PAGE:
McGill law student Balarama Holness (Photo: Tora Chirila)


Sparking a conversation on systemic discrimination

McGill law student Balarama Holness has a passion for fostering dialogue, whether it's as the driving force behind Montreal’s recent public hearings on racism and systemic discrimination, or as the host of a new radio show on CJAD.

Story by Philip Fine

February 2020

Balarama Holness
took a personal slight and transformed it into the launch of a large-scale conversation on racial injustice in Montreal.

It was 2017 and he had just run for mayor of Montreal North as a Projet Montréal candidate – not to win, he says, but to discuss issues important to the borough, including affordable housing, better public transit and inequality. He managed to run his campaign while enrolled in first-year law at McGill.

On election night, when Projet Montréal captured City Hall, he felt the win personally, despite losing his own borough race. “It was like my second Grey Cup,” says the former football player who in 2010 helped the Montreal Alouettes win the CFL championship.

So, how was Holness thanked by the mayor’s party for the 6,000 votes he garnered, the issues he raised and the sacrifices he made? He received a request to donate to Projet Montréal.

Holness wasn’t impressed, but rather than getting angry, he decided to find another route for raising some of the issues that concerned him.

The law student focused on a clause from the Montreal Charter of Rights and Responsibilities, which allows for a consultation to be launched on a topic of public concern, and ran with it. Holness believed the issue of systemic racism in Montreal needed to be aired out, but he would have to gather 15,000 handwritten signatures in 90 days to make it a reality.

The final signature tally was 22,000, thanks to his group, Montréal en action, which attracted an army of volunteers that scoured universities, places of worship and community centres. They knew the importance of the issue, he says. “You don’t need to spell it out to them. These are the people whose parents have engineering degrees and drive Ubers.”

Public hearings on Racism and Systemic Discrimination were launched by Montreal’s public consultation agency in November 2018. By December 2019, they had heard from over 5,000 people, with many offering solutions to a variety of race-based problems. Final recommendations will be outlined in March. “It’s now part of the municipal DNA,” says a proud Holness, adding that the City is obliged to revisit the recommendations every two years.

Holness cites his parents as major influences. His Jamaican-born father, Bevin Holness, passed on many political and intellectual lessons. “I was reading Chomsky at 13,” he says, referring to the MIT professor and longtime left-wing torchbearer. He also inherited athletic abilities from Holness senior, who was a teenage track star in his country. But he sees more clearly the influence from his late Québécoise mother, Murielle Beaudreau, a beloved dance studio owner in the Plateau Mont Royal, who loved travel and brought communities together. “I am very much like my mother, a dreamer.”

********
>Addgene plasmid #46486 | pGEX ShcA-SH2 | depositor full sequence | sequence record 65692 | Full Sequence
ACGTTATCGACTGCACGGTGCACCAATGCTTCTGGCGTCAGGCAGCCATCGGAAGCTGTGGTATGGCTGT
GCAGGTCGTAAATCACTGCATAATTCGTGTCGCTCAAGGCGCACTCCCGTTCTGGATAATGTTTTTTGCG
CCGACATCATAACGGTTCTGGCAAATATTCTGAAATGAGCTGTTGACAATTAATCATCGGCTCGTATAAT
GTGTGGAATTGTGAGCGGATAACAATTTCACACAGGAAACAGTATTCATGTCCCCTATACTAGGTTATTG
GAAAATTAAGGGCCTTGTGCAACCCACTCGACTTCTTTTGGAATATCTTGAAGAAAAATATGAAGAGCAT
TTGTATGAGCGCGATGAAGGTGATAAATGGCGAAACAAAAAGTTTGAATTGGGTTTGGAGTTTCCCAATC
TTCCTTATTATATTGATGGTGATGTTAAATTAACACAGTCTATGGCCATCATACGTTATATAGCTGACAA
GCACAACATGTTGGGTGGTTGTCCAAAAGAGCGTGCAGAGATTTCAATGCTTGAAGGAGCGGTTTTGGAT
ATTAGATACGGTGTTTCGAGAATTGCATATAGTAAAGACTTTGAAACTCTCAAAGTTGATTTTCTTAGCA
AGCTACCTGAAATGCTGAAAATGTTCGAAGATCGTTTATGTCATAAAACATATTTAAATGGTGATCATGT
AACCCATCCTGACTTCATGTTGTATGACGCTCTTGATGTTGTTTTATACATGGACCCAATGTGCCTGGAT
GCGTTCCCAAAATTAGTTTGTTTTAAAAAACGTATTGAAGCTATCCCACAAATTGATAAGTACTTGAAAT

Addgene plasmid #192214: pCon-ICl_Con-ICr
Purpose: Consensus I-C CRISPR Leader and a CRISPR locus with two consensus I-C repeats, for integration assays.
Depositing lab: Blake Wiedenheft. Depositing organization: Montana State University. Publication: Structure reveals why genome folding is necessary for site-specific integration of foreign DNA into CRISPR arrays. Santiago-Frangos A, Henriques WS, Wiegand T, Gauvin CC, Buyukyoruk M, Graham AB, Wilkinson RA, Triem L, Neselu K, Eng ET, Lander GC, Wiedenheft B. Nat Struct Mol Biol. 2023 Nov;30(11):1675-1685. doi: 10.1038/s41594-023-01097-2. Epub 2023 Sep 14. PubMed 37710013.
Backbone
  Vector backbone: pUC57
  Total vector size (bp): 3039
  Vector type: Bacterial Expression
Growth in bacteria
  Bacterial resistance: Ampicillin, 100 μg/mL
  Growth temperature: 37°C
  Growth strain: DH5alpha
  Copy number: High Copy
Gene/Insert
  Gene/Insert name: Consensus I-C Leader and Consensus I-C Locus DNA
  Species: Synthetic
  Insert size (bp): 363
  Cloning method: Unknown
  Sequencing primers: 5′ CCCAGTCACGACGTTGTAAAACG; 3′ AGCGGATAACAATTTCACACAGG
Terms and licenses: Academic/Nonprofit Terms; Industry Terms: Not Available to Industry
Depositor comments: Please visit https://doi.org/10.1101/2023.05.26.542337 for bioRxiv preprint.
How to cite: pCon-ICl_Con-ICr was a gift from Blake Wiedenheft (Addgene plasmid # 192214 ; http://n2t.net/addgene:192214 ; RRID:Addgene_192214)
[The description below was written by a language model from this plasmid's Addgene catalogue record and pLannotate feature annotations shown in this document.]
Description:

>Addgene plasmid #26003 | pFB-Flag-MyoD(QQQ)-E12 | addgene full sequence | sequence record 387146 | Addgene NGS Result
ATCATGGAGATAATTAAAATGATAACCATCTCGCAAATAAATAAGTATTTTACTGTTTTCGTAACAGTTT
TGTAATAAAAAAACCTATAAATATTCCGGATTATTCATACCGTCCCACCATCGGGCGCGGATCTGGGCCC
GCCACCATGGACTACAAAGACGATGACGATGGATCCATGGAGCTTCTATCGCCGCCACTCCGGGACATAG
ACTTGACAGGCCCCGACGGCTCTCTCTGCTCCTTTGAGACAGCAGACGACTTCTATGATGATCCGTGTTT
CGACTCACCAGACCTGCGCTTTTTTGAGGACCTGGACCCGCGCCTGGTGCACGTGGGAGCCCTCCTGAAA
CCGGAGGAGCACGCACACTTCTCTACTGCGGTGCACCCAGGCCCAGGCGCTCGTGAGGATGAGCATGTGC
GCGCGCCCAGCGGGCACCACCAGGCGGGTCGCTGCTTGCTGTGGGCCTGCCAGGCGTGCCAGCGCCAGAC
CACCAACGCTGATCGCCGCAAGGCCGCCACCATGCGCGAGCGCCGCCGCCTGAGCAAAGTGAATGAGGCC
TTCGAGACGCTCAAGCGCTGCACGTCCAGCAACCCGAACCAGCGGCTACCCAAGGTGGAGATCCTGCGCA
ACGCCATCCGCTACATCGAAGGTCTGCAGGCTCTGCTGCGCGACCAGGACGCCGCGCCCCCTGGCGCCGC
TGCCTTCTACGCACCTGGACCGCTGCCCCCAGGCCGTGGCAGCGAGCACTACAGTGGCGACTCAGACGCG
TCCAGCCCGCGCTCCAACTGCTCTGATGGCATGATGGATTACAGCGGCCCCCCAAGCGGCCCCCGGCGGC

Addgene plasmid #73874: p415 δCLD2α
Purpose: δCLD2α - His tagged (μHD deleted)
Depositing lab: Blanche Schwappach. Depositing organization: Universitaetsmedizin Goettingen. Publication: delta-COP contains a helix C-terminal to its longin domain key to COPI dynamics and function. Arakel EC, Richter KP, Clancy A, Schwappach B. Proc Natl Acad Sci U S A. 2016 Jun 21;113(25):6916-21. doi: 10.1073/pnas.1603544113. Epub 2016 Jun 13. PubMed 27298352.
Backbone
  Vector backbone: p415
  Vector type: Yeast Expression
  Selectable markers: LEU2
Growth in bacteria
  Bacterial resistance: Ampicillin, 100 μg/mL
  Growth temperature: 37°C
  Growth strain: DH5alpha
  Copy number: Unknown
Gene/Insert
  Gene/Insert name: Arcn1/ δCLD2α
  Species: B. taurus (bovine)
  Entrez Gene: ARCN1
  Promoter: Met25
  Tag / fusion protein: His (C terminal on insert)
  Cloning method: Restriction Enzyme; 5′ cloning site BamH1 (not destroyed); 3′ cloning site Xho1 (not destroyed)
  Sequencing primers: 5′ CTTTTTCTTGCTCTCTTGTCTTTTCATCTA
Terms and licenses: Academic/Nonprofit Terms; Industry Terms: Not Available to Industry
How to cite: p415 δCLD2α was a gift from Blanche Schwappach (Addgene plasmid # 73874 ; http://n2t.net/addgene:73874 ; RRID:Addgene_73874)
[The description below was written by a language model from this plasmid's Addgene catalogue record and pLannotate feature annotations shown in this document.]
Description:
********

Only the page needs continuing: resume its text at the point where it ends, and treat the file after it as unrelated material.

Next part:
When he was one, his family moved from Montreal to an ashram in West Virginia, where they lived for eight years. He has memories of swimming in creeks and swinging on vines, and says he gained from it his sense of community, spirituality and anti-conformist tendencies.

By his teens, with his parents split, he was attending school on the West Island. He remembers watching a football game on TV in his late teens and noticing a player who was the same size as him – 5’11” and 180 lbs. It sparked ideas. After finishing high school, he studied at John Abbott College and joined their football team. That led him to play for and study at the University of Ottawa.

He was later signed with the Winnipeg Blue Bombers and then picked up by the Als. After winning the Grey Cup, a foot and shoulder injury cut short his pro football career. He retired after three seasons. It wasn’t easy to leave that life behind. “It was a game that I loved and I knew my time was up.”

He went back to school, enrolling in a master’s of education program at the University of New Brunswick. He took up teaching and went to China for 10 weeks to teach English, followed by teaching stints in the United Arab Emirates and Egypt.

And now he is studying law at McGill. He says his activism isn’t out-of-place at the Faculty of Law and he appreciates the stands that his fellow students and professors have taken on various issues. “We have a dean [who] is advancing issues of justice in society, whether it’s Bill 21 or LGBTQ rights,” Holness says.

His schedule is jam-packed, with full-time studies and an infant daughter, Bella, whom he and his girlfriend are raising. On top of that is a new gig, hosting a weekend radio show on CJAD, Montreal Heroes. Recent guests have included Nakuset, the executive director of the Native Women’s Shelter and one of the driving forces behind Resilience Montreal, a day centre for homeless Indigenous people, and Dax Dasilva, the founder of Never Apart, a non-profit that promotes social change through cultural programming.

Introducing the show during its first broadcast, Holness said the idea was to focus on “Montrealers making an impact, Montrealers making a difference in the community.” If he wasn’t already busy hosting the show, it sounds like he’d be a good guest.